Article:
Conservatives Have To Spend On Social As Press Allies Are Behind Paywalls

It's interesting to see Labour calling out the Conservatives for spending a six-figure sum on Facebook. On the one hand, there is an argument that it seems like a lot of money, with the potential for some to agree with Labour that it is intruding in to a private part of voters' lives. On the other hand, imagine if the party with the most seats in the House of Commons went into the approaching election having spent virtually nothing on social media. Clearly, the Conservatives can't win. Put a lot of budget into social and they're seen as invasive and throwing money at a problem. Spend nothing and they could be seen as arrogant enough to feel they don't need to reach out to the electorate -- and perhaps they could also seem as out of touch by missing out on social.

To be honest, I'm not really fussed by any of these arguments because there are far more interesting questions. The first, or the crux of the issue, is whether in reaching out to people in social media you are able to convince them, or whether you're paying for messages to reach those who would only ever vote for you, or conversely, will never vote for you.

That opens up the very interesting question that nobody is asking. This election will likely be heralded as the first election fought through social media, yet again. However, what many may well miss is that it is the first when the newspapers the Conservative party might normally expect to receive support from have gone behind paywalls -- I'm think of the News UK titles here, The Sun, The Sun on Sunday, The Times and The Sunday Times. Similarly, The Telegraph offers access to a handful of articles before a paywall is erected.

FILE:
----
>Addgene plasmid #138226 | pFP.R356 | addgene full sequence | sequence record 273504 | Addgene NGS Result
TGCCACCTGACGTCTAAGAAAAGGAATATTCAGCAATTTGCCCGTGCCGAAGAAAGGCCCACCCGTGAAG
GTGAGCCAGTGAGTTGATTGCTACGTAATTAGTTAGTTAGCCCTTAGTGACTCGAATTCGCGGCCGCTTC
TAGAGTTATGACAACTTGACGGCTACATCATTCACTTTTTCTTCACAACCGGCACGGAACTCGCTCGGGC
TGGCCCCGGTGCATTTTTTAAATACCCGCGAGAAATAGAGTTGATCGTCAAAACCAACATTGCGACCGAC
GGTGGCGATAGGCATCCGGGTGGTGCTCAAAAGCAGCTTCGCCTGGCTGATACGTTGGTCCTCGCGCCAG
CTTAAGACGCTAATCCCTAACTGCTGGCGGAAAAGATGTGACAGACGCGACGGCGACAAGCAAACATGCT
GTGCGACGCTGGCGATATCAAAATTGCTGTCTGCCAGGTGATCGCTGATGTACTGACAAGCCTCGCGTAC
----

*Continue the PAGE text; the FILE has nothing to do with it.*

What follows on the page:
Compare this to papers supporting a central or left of centre position and you find The Guardian, The Independent and The Mirror,The Sunday People all offering unfettered access which, of course, makes the articles far more shareable on social media.

So back to the first question -- can it work?  It's hard to say. because for a medium that is supposed to encourage discourse, I think most people would agree from their use of Facebook and Twitter that peoples' political views are usually pretty easily picked up and most will post accordingly. There is very little two-way discussion here. People don't really engage one another, but rather post articles and statistics which back up what they already believe. In the many years I've been chatting to contacts about politics online, I've not once seen evidence that any one of us has changed his or her mind. The truth is that the vast majority of contact through social media is broadcasting rather than listening. 

Social media has been proven time and again to be a very bad predictor of political outcomes because it was originally mostly populated by young, liberal professionals. That is undoubtedly changing now, though, as anyone who has seen friends duped in to sharing posts from far right groups -- I won't dignify them with a name check here but there's one in particular you'll all probably have notice cropping up more than another. So quite where the balance is, it's hard to say. However, the evidence is that predictors using social media usually get by-elections wrong through using sentiment and buzz which predicts a leaning to the centre or left of politics that isn't always reflected in the result. So it's probably fair to say that is where social's bias tends to remain.

So, if that's where social is leaning and if the articles one can share for free are generally leaning to the centre or the left of politics, then we come to the ultimate question that arises from the Conservative's social spend.

Did they have any choice?

When the medium is arguably leaning against you and the articles that people can share for free follow a similar pattern, surely the reason that the Conservatives are spending so much in social is because they have no other choice?